Survey finds majority of young adults find contraception morally acceptable
Is the use of birth control morally acceptable? This was one of several questions asked of 2,315 young adults between the ages of 18 to 35 in a recent survey conducted by the Public Religion Research Institute.
The study showed 71 percent of young adults felt the use of contraception was morally acceptable, while only nine percent felt it was morally unacceptable.
About 78 percent of the young adults were in favor of making legal contraception available on college campuses, and 81 percent wanted all women to have access to contraception.
Survey participants are not the only ones who believe access to contraception is an important issue that affects more than just women.
Jeffrey Levine, the director of the Women’s Health Program at Robert Wood Johnson Medical School, said he is passionate about reducing unintended pregnancies and is an advocate for improving access to contraceptive care for all women.
Contraception provides women the opportunity to have a child when they are ready, and for every child to be wanted, Levine said.
“If you look at major public health problems in this country, one of the biggest and most persistent is unintended pregnancies,” Levine said. “About half the pregnancies in this country are unintended.”
The survey results came as no surprise to Levine, who said he believes that not all young adults, specifically students, are ready for parenthood.
“Women in college, women who are going to graduate school and women who are trying to start new careers are often the women who want to delay parenthood the longest,” Levine said. “For them, having an unintended pregnancy would probably have the most negative consequence.”
After having reviewed many available forms of contraception, Levine said he recommended Long-Acting Reversible Contraception (LARCs), including intrauterine devices (IUDs) for sexually active women because they are highly effective and reversible.
Some concerns and arguments against accessible contraceptive care include the potential increase of teenage sexual activity, but Levine said research proves otherwise.
“Neither providing contraception, nor emergency contraception, has any effect on increasing the likelihood of a teenager initiating sex or having more sex,” Levine said. “They’re going to have sex regardless. The issue is, can we protect them from unintended pregnancy?”
This misconception was also debunked by Deborah Johnson, a staff physician with Rutgers Health Services and a pro-choice women’s health enthusiast who believes that providing additional safe sex education to young adults would help them to make responsible choices.
“People who are opposed to sex education programs often use the same argument,” Johnson said in an email. “Research shows the opposite is true. The more education and knowledge that young people have, the more likely they are to wait to become sexually active.”
Johnson, a believer in contraception, said having or not having contraception does not promote sexual activity nor prevent it, but allowing easy access to it would help deter unwanted pregnancies.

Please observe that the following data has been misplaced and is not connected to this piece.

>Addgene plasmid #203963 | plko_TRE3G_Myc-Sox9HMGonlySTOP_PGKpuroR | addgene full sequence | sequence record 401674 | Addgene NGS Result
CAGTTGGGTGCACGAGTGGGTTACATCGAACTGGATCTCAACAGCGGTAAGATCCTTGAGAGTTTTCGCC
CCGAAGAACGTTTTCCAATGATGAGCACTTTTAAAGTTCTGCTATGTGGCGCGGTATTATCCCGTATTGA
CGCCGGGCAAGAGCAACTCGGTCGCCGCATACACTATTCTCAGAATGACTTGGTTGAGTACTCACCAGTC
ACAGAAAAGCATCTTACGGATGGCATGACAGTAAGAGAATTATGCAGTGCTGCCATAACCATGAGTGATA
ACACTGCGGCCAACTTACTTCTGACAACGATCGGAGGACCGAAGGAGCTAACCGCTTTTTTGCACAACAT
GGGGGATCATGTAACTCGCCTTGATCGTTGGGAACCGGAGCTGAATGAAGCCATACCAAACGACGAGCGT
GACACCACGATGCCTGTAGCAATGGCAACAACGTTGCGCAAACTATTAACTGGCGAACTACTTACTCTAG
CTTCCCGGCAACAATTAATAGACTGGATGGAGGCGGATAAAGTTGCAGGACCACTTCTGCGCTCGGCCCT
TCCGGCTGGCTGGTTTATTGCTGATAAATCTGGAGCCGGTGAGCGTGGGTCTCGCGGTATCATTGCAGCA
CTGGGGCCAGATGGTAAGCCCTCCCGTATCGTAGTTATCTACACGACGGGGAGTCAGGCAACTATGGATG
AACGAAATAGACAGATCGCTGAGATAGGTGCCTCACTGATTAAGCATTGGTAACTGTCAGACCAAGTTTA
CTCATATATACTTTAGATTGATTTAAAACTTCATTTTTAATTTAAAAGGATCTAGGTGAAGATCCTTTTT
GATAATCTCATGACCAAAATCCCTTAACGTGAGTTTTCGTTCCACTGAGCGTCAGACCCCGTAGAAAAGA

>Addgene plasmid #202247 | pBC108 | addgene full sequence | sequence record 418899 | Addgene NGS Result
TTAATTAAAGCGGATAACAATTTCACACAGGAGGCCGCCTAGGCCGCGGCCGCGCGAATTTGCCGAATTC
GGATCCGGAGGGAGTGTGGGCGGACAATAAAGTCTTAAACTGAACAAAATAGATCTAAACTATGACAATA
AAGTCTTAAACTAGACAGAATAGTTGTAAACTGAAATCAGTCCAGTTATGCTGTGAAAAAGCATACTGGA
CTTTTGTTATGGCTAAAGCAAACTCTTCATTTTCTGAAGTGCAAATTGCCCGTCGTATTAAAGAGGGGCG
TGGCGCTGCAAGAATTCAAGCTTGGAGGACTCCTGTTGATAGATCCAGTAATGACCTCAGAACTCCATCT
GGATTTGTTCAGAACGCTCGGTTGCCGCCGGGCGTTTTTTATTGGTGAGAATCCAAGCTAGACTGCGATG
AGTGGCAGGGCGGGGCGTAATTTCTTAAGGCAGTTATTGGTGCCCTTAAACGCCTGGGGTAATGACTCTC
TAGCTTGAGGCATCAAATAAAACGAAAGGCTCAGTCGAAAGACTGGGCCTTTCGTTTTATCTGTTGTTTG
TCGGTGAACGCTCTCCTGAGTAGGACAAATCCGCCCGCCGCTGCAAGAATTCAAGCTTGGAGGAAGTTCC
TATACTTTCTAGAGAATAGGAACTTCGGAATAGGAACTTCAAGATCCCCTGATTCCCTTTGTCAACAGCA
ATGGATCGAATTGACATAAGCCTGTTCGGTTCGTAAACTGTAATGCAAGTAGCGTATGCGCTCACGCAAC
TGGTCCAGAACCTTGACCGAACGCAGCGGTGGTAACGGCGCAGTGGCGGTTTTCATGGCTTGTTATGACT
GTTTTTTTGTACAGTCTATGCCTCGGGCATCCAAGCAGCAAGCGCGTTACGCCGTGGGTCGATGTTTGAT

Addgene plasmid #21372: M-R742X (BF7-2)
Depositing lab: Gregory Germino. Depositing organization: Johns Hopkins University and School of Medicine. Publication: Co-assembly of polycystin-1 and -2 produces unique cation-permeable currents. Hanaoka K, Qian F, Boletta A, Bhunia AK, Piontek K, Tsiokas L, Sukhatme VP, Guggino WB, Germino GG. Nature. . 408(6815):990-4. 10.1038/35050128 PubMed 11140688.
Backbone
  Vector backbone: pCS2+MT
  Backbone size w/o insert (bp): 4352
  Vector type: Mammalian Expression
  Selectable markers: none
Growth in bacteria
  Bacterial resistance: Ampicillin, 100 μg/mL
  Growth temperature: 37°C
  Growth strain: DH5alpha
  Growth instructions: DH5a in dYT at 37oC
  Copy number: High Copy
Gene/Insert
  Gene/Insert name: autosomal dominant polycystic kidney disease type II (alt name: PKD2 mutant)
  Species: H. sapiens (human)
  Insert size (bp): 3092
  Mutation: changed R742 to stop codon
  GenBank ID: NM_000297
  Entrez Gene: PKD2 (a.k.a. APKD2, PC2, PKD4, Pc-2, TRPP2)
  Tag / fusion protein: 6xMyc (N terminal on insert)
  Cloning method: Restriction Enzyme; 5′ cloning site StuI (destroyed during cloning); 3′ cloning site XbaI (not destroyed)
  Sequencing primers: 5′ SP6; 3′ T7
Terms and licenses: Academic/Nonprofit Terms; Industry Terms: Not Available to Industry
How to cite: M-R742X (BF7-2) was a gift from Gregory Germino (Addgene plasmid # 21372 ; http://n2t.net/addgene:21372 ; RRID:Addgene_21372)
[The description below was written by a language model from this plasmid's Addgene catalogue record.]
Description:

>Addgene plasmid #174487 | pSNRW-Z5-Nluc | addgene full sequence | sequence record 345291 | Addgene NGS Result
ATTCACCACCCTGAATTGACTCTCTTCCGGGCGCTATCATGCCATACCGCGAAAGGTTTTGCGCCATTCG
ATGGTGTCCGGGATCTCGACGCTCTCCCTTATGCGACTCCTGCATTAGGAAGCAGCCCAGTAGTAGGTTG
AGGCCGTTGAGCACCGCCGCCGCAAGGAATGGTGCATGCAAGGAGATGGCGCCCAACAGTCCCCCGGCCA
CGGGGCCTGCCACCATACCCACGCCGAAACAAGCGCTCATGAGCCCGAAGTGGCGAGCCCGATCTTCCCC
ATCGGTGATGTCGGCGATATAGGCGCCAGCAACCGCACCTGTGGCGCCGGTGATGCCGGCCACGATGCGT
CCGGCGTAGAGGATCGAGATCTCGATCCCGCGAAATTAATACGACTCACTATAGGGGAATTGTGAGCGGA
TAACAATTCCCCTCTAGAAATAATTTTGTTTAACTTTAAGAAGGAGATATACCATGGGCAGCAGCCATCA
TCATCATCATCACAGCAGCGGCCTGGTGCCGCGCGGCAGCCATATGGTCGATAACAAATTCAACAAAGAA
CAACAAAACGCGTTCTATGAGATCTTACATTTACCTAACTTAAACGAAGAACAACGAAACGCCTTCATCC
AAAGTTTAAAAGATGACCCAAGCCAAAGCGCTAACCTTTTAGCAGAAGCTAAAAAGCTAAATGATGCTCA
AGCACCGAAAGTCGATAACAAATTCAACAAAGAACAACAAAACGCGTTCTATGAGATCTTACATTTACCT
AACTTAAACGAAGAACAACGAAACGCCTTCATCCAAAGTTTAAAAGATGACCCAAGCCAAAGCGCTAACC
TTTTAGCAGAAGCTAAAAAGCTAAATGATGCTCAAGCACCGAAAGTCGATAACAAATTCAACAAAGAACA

“Contraception is vitally important because it allows women to plan and have control over their own lives,” Johnson said in an email.
Regardless of when people choose to become sexually active, Johnson said they should only have children when they are emotionally, physically and financially ready.
Weighing in on the outcomes of unplanned pregnancies, Johnson said she believes having children is a personal decision that should be made in a thoughtful and deliberate way to avoid impeding a woman’s personal growth.
“Even if a woman wants to have children, a pregnancy that occurs at the wrong time can derail a woman’s plans and dreams and prevent her from reaching her full potential,” Johnson said. “That is especially true of the intelligent and ambitious female students at Rutgers.”
Johnson also recommended birth control pills, vaginal rings and injections as effective alternatives for women interested in contraception, and urged students to also use condoms to prevent sexually transmitted infections.
While many may believe that contraception is strictly a women’s issue, Lauren Mateo, a School of Arts and Sciences senior, said she felt men should fight for readily available contraception as they are mutually affected by unplanned parenthood.
“I think contraception is something that men should really be fighting for as well,” Mateo said. “It’s their children who are being born that they can’t support. I think it’s definitely a family issue, not only a women’s issue.”
Agreeing with the survey’s findings, Mateo said she felt free and readily available contraception would act as a way of empowering women.
“I think it would make a statement to woman that they have autonomy over their own bodies,” Mateo said. “It gives a humility that, men really don’t have the experience to mandate what women can do with their bodies.”
For some students, unplanned parenthood is not something they may consider until after the deed is done, but Levine encourages students to consider contraception and visit on-campus health centers sooner rather than later.
“We see, unfortunately, so many students every year in our office for unintended pregnancies. I can’t tell you how common that is,” Levine said. “We would much rather be seeing them (preventing) pregnancy."